Department of Electrical and Computer Engineering Ph.D. Public Defense
Architectures for Accelerated Computation Beyond the von Neumann Hardware
Supervised by Professor Michael C. Huang
Friday, March 5, 2021
The von Neumann model of computing systems has pioneered modern computer architecture and driven general-purpose computing in the last 75 years. Over the years, architects have leveraged Moore’s law and Denard’s scaling to provide micro-architectural techniques for incredible performance gains. But, these factors have slowed over the last decade. Due to the ever-changing complexity and scale of problem-sets that a computational system is required to solve, architects need fresh inspiration for over- all system performance improvements - with specific focus on energy efficiency. One such approach lies in the ability to accelerate data movement and, perhaps, to entirely re-think the von Neumann model for a more specialized accelerated computation.
The first section of this work explores interconnect-based approaches to efficiently accelerate data movement by utilizing near-speed-of-light communication substrate. Due to smaller, faster, and energy efficient transistor devices, it is possible to architect energy-efficient high-speed circuitry as the backbone of intra- and inter-chip communication. Such a system is composed of carefully designed high-speed transceiver circuitry and supporting transmission line fabric. Compared to conventional repeated- wires, high-speed communication offers low-latency, low-energy, as well as high- throughput.
Firstly, we explore an approach to increase link bandwidth through multi-bit transmission by pulse-amplitude modulation (PAM). We show that by using higher swing voltage, it is possible to architect such multi-bit transmission. The high-speed circuity can be effectively adapted to transmission distance, thereby more judiciously expending energy. Secondly, we further improve the link bandwidth by architecting dense, fine-pitch, high-speed transmission lines routed through interposer substrate. We show that such a system is capable of supporting a more modular-based architecture platform for multiple processors, memories, and I/O integration for data acceleration. Also, we propose utilizing multipoint-to-multipoint high-speed transmission. The design enables splitting the physical links into segments allowing for multicast and broadcast capability, and improved overall system concurrency. Improved concurrency translates to higher raw throughput and performance. Finally, we propose utilizing the optimizations mentioned above for 2.5D system architecture. We show that state-of-the-art PAM signaling, coupled with dense interposer-based links can effectively produce similar performance benefits to a fully integrated 3D system. With the added benefits of higher energy efficiency.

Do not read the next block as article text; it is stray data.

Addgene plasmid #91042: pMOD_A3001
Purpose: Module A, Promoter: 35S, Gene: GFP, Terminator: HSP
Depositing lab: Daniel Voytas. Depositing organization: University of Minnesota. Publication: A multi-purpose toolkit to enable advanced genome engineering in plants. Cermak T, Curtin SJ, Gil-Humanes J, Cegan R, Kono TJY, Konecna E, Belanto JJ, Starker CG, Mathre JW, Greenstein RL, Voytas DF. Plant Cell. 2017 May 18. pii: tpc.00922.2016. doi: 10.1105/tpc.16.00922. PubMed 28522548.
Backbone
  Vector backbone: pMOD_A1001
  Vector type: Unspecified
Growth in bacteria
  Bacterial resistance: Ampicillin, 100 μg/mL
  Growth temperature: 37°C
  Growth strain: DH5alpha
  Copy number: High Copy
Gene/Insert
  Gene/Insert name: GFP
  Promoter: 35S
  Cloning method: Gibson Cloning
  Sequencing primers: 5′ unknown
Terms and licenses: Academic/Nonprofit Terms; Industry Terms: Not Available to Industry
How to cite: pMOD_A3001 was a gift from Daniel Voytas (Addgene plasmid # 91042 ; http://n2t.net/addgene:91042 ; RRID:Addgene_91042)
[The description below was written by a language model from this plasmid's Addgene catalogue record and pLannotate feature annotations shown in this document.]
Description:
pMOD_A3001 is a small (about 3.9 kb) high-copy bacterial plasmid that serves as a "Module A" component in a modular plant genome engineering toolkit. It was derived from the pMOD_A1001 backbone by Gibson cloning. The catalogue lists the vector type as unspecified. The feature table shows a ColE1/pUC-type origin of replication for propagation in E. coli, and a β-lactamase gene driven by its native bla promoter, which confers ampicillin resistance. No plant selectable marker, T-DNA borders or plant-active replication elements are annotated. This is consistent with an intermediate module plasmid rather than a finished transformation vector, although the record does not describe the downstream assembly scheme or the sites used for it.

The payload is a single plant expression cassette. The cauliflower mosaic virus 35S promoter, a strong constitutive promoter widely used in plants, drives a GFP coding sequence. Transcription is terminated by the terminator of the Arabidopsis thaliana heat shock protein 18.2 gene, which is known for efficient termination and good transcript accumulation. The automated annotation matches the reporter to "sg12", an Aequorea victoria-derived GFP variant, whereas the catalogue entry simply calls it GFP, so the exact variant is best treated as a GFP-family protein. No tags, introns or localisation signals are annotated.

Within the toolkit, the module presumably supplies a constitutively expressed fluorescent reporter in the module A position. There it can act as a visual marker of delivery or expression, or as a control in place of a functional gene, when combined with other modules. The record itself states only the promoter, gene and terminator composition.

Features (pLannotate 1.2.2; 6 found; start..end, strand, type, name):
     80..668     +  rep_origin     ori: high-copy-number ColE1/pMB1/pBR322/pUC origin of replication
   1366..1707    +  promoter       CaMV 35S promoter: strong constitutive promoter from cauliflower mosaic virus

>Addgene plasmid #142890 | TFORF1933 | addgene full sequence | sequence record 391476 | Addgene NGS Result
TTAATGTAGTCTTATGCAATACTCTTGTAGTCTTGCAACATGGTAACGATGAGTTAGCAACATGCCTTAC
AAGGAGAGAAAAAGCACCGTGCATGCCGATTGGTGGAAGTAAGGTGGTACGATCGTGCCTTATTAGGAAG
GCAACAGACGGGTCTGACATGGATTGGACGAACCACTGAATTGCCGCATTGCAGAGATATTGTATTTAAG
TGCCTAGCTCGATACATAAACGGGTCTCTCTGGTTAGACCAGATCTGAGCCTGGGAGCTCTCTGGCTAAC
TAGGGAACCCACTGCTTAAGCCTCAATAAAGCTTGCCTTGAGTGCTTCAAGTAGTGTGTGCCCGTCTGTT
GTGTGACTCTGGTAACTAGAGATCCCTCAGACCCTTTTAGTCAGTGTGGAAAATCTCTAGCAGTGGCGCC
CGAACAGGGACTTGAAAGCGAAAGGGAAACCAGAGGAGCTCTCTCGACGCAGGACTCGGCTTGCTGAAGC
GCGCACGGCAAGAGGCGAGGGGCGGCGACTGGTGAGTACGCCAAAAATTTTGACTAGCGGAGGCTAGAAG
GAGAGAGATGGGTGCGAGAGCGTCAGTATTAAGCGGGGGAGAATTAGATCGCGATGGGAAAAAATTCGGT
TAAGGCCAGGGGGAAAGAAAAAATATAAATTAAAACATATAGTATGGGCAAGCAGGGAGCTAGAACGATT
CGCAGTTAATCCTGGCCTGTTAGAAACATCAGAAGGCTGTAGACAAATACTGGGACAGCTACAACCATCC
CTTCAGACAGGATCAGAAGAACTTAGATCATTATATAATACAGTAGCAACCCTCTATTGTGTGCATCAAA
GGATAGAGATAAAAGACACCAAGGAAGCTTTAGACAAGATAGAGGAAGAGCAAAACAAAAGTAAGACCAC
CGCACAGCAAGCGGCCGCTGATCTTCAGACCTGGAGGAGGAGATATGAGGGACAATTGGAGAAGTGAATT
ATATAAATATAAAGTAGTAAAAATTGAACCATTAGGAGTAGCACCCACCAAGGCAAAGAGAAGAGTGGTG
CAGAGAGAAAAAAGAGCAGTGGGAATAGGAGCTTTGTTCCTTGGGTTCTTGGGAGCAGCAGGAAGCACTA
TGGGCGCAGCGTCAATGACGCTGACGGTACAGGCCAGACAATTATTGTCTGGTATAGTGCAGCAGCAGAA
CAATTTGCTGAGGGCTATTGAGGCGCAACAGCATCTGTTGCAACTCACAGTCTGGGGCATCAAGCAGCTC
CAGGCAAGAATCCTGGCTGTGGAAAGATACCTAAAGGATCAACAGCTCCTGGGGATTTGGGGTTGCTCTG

In the second part of this work, we explore a non-von Neumann approach to accelerated computing. There exist large classes of problems that cannot be mapped to a conventional von Neumann machine. For example, combinatorial optimizing problems. Therefore, we explore CMOS-compatible Ising machines to provide a means of specialized accelerated computation. Abstract problems can be mapped on such a hardware, and physics naturally guides the dynamics to an optimal solution. The idea for Ising machines have been explored in the physics domain over the years. But, the architecture of such a hardware is yet to be fully exploited in a conventional CMOS system. Recently, physicists have proposed quantum, optical, and oscillatory approaches as a means of architecting Ising machines. We propose the architecture of chip-scale, integrated circuit based designs for more immediate applications. Our design utilizes bistable, resistively-coupled networks. And we show that such an Ising machine out-performs the room-sized quantum and optical approaches in all metrics; speed, area, energy, and quality of solution.